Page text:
Why Larry Page Created Alphabet

Larry Page is the prototypical inscrutable CEO. In a rare interview Monday at the Fortune Global Forum, Page didn’t say much about much. He is an engineer who speaks like one, and he’s also a clever guy who knows how to keep his considerable cards close to his vest.

Page did make one offhand comment that resonated with me, especially the more I think about it. Asked how he thought about Google’s plans in China, he said, “I’ve delegated this question to Sundar. I help him think about it so I don’t have to answer this question.” He was referring to Sundar Pichai, the veteran product executive Page made CEO of Google when he created the holding company Alphabet and made himself CEO of the new entity. (Not for nothing, Page chuckled and grinned widely after saying this. Watch the full interview here.)

That comment did more than anything previously to help me understand the point of Alphabet. This is now the second time Page has handed off day-to-day responsibility for the core Google business. The first time he dished it to Eric Schmidt, in order to get a more seasoned hand in charge. By now a seasoned executive himself, this time Page handed off Google so he could focus on big thoughts and leave the operational details to someone else.

It makes perfect sense. I highly doubt Page suddenly has become lazy. Still, does he want to spend hours and days diving into the nitty-gritty of how Google can bring its ad-search business to China? Maybe yes, maybe no. Regardless, it is Pichai’s responsibility to do so, and Page can dart in and out as warranted — and as he chooses.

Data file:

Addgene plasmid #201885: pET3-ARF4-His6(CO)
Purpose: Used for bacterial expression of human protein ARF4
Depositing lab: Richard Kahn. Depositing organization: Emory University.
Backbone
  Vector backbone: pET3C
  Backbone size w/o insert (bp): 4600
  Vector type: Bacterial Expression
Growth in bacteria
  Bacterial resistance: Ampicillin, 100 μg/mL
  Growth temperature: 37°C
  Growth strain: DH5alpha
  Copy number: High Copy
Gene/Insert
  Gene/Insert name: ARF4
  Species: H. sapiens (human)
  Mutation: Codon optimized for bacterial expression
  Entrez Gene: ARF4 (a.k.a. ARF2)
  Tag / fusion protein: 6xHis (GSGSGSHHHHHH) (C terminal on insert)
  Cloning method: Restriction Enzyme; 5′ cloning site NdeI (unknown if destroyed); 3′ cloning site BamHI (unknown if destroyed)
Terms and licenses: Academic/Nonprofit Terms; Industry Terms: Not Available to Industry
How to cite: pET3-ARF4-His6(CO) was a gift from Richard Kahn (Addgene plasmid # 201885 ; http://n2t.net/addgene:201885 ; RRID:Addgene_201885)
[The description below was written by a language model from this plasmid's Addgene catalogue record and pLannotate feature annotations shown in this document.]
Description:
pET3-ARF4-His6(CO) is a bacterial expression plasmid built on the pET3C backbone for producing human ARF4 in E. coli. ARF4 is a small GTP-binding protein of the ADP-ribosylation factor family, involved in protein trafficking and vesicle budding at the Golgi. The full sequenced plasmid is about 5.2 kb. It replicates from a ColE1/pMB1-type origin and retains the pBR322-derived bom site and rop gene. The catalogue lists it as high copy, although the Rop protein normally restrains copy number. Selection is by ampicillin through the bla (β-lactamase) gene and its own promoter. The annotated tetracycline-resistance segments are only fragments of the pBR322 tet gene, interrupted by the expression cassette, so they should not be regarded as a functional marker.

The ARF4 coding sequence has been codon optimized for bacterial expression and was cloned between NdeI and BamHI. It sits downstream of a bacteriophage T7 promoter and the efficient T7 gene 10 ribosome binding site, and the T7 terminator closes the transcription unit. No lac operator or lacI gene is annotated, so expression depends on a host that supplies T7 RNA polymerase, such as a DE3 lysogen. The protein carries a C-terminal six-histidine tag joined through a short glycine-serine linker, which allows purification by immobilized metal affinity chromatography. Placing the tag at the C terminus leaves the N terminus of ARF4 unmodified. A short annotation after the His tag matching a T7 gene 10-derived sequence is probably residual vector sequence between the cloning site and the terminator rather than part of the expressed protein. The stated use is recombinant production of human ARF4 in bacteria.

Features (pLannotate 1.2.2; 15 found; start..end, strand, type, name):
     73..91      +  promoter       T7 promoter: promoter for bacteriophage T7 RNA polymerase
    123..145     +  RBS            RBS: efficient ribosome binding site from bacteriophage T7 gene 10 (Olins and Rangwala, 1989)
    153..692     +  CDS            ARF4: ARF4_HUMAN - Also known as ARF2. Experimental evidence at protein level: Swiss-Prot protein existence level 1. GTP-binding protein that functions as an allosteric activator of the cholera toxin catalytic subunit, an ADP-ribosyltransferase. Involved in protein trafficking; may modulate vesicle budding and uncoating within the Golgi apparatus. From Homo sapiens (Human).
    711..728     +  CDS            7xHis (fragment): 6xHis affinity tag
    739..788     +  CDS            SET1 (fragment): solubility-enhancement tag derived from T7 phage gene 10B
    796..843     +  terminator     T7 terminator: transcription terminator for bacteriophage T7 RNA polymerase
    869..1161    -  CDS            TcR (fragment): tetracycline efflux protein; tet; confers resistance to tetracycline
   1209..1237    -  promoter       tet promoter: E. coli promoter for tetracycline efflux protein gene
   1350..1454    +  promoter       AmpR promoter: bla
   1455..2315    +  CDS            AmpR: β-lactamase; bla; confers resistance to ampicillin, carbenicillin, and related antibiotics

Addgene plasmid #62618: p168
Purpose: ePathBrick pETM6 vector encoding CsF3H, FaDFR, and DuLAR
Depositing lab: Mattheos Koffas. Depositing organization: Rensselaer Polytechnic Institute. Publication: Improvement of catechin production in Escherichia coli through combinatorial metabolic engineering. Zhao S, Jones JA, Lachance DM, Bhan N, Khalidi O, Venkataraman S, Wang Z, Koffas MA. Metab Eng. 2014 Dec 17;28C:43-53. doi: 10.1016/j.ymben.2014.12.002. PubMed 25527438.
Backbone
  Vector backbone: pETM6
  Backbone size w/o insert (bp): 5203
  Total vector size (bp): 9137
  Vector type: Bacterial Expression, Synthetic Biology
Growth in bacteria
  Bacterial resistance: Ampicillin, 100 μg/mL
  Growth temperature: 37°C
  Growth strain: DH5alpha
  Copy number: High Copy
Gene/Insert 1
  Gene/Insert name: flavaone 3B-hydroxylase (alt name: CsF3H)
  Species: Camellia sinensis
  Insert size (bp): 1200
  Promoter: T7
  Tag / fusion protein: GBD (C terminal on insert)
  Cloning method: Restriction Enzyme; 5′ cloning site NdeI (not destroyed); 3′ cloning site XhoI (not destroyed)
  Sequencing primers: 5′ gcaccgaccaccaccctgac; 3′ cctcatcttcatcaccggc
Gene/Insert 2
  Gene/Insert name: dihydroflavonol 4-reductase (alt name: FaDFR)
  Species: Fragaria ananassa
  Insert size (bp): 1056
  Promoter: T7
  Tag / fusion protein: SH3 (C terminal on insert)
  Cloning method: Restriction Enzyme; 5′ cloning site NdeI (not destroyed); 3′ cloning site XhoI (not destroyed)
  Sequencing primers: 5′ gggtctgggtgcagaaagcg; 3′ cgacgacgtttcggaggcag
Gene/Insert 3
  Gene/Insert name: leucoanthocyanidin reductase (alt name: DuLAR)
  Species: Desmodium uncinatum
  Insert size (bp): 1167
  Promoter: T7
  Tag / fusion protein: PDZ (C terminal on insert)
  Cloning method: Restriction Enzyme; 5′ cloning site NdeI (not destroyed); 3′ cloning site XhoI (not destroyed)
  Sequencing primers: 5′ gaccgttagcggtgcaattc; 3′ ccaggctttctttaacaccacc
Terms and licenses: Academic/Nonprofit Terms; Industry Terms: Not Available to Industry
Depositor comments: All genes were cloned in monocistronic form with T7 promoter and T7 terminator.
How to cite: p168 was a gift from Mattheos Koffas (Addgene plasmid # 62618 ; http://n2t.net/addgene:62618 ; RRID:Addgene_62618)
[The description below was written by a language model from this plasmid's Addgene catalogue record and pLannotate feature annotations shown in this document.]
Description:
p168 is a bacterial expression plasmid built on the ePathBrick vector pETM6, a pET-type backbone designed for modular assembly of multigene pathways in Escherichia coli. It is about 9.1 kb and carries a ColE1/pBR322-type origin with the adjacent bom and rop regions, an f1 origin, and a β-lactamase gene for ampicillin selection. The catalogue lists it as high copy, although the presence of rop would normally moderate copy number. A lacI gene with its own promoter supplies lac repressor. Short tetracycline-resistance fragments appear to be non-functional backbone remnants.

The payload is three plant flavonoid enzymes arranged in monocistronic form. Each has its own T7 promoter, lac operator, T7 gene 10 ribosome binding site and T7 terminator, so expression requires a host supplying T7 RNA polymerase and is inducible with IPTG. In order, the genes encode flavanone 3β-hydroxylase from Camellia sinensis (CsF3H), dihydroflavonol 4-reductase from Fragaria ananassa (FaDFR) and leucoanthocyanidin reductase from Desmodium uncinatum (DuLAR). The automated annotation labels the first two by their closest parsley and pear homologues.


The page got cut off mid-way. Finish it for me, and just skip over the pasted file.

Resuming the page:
It’s not as if Page is the only CEO to outsource such important tasks. In an interview at the conference on Tuesday, Comcast CEO Brian Roberts told me he uses the same structure. Veteran media executive Steve Burke runs NBCUniversal, and Neil Smit, a seasoned cable hand, oversees Comcast’s cable business. Roberts says his chief task is to think about Comcast’s culture. That’s undoubtedly a gross understatement, but it’s no joke that Burke and Smit are responsible for their domains at Comcast.

It is cliché to say the CEO job is too big for one person. Cliché, perhaps, but also sometimes true, as Page, Roberts, and other clear-thinking chief executives can attest.

This article first appeared in the daily Fortune newsletter Data Sheet. Subscribe here for a daily dose of analysis from Adam Lashinsky and a curation of the day’s technology news from Heather Clancy.